THE WOMAN IN THE WINDOW  movie review
December 31, 2011 · Print This Article
I watched THE WOMAN IN THE WINDOW because I have recently become a fan of actor Edward G. Robinson, who I first noticed in KEY LARGO. Plus, I am on a bit of a film noir marathon now as well. However, I was not a fan of the character Robinson played in WINDOW mostly because right off the bat the character acts so, well, out of character. The twist as the end shows how the character’s action can make sense, but it is pure gimmick. Perhaps it was the first time this gimmick was ever used, if so, then it would have been great in its time, but now seems like the biggest screenwriting cop out there is.
Robinson’s wife and kids go out of town leaving him free to hangout with his two buddies, a doctor and the DA. They are all enchanted by an oil painting portrait of a woman in the window of a gallery. Soon enough, Robinson meets this very woman while staring at the painting. As this is a film noir there is of course a murder and then an attempt at covering it up. Why Robinson, a married man and a professor, would go up to the apartment of a younger woman at midnight was just too out of character for me to accept, therefore the entire premise of the movie seemed contrived from that point on, no matter how well their murder cover up started to unravel.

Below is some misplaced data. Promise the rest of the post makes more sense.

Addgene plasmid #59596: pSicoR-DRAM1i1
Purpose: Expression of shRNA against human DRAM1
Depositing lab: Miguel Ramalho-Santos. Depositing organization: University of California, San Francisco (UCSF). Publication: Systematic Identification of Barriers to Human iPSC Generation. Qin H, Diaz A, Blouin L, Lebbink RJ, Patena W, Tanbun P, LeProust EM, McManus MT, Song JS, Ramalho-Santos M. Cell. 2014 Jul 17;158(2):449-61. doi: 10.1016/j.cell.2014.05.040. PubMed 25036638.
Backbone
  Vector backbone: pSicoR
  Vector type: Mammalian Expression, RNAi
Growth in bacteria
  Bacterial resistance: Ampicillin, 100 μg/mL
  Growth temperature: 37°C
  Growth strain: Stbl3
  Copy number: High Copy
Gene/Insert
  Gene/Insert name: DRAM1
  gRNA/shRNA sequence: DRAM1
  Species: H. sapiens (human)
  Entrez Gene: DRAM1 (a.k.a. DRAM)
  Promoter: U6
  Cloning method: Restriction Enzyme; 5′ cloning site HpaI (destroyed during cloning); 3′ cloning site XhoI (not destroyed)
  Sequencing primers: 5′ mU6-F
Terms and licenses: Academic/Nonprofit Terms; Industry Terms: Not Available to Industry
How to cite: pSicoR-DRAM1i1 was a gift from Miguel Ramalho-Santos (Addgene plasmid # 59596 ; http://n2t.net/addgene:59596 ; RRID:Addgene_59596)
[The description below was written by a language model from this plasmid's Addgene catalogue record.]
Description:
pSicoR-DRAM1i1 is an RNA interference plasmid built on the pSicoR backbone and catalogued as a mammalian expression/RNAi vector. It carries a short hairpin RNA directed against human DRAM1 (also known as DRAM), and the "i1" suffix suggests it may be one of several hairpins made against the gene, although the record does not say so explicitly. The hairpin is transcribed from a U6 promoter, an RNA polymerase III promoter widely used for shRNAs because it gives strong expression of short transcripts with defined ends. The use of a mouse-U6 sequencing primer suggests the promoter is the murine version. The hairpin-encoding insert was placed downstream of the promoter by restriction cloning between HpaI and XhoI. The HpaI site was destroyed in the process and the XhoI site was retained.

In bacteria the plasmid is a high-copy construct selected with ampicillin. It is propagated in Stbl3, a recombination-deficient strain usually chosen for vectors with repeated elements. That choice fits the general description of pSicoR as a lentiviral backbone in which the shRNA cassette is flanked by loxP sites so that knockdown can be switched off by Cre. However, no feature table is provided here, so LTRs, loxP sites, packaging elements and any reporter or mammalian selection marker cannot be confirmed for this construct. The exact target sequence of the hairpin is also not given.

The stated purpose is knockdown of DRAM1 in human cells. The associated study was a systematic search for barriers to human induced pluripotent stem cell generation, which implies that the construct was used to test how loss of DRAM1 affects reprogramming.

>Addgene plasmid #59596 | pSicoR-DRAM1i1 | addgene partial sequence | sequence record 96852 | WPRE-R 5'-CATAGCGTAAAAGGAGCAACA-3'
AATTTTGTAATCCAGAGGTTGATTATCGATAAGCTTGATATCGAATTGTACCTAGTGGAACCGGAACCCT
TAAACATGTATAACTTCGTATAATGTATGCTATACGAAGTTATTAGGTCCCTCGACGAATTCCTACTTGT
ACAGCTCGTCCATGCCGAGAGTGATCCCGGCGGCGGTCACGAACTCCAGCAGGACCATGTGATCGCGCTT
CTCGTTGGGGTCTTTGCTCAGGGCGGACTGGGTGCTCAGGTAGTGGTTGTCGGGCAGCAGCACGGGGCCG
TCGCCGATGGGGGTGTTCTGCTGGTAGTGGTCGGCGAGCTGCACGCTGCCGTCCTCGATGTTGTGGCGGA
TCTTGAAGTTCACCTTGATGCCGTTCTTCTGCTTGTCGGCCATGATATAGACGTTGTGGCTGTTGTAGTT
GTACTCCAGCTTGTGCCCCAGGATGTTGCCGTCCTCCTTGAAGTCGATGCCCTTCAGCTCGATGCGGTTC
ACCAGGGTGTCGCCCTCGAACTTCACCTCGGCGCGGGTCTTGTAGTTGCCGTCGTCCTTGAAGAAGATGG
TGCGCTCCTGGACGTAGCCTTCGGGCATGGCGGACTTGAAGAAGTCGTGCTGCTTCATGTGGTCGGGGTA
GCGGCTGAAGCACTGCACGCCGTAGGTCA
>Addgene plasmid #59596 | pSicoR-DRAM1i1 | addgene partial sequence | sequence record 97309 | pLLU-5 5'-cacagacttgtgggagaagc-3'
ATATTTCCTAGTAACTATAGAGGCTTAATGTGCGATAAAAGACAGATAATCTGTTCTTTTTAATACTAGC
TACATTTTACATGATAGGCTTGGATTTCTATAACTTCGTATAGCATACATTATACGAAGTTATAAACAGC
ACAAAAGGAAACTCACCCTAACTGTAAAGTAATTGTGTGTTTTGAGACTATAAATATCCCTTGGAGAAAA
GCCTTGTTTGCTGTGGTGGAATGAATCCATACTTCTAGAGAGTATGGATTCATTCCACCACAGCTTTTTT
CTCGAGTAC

When you consider Robinson’s best friend is the DA, his actions after the murder seem even more ludicrous. We learn absolutely nothing about the woman involved, save for she modeled for the portrait and had a secret affair with a rich and powerful man. I just kept wondering how she had such a great apartment and a movie star-like wardrobe while seemingly having no employment.
As they both get closer to being caught, and blackmailed to boot, fate intervenes in several ways, though it all ultimately does not matter when Robinson finally wakes up.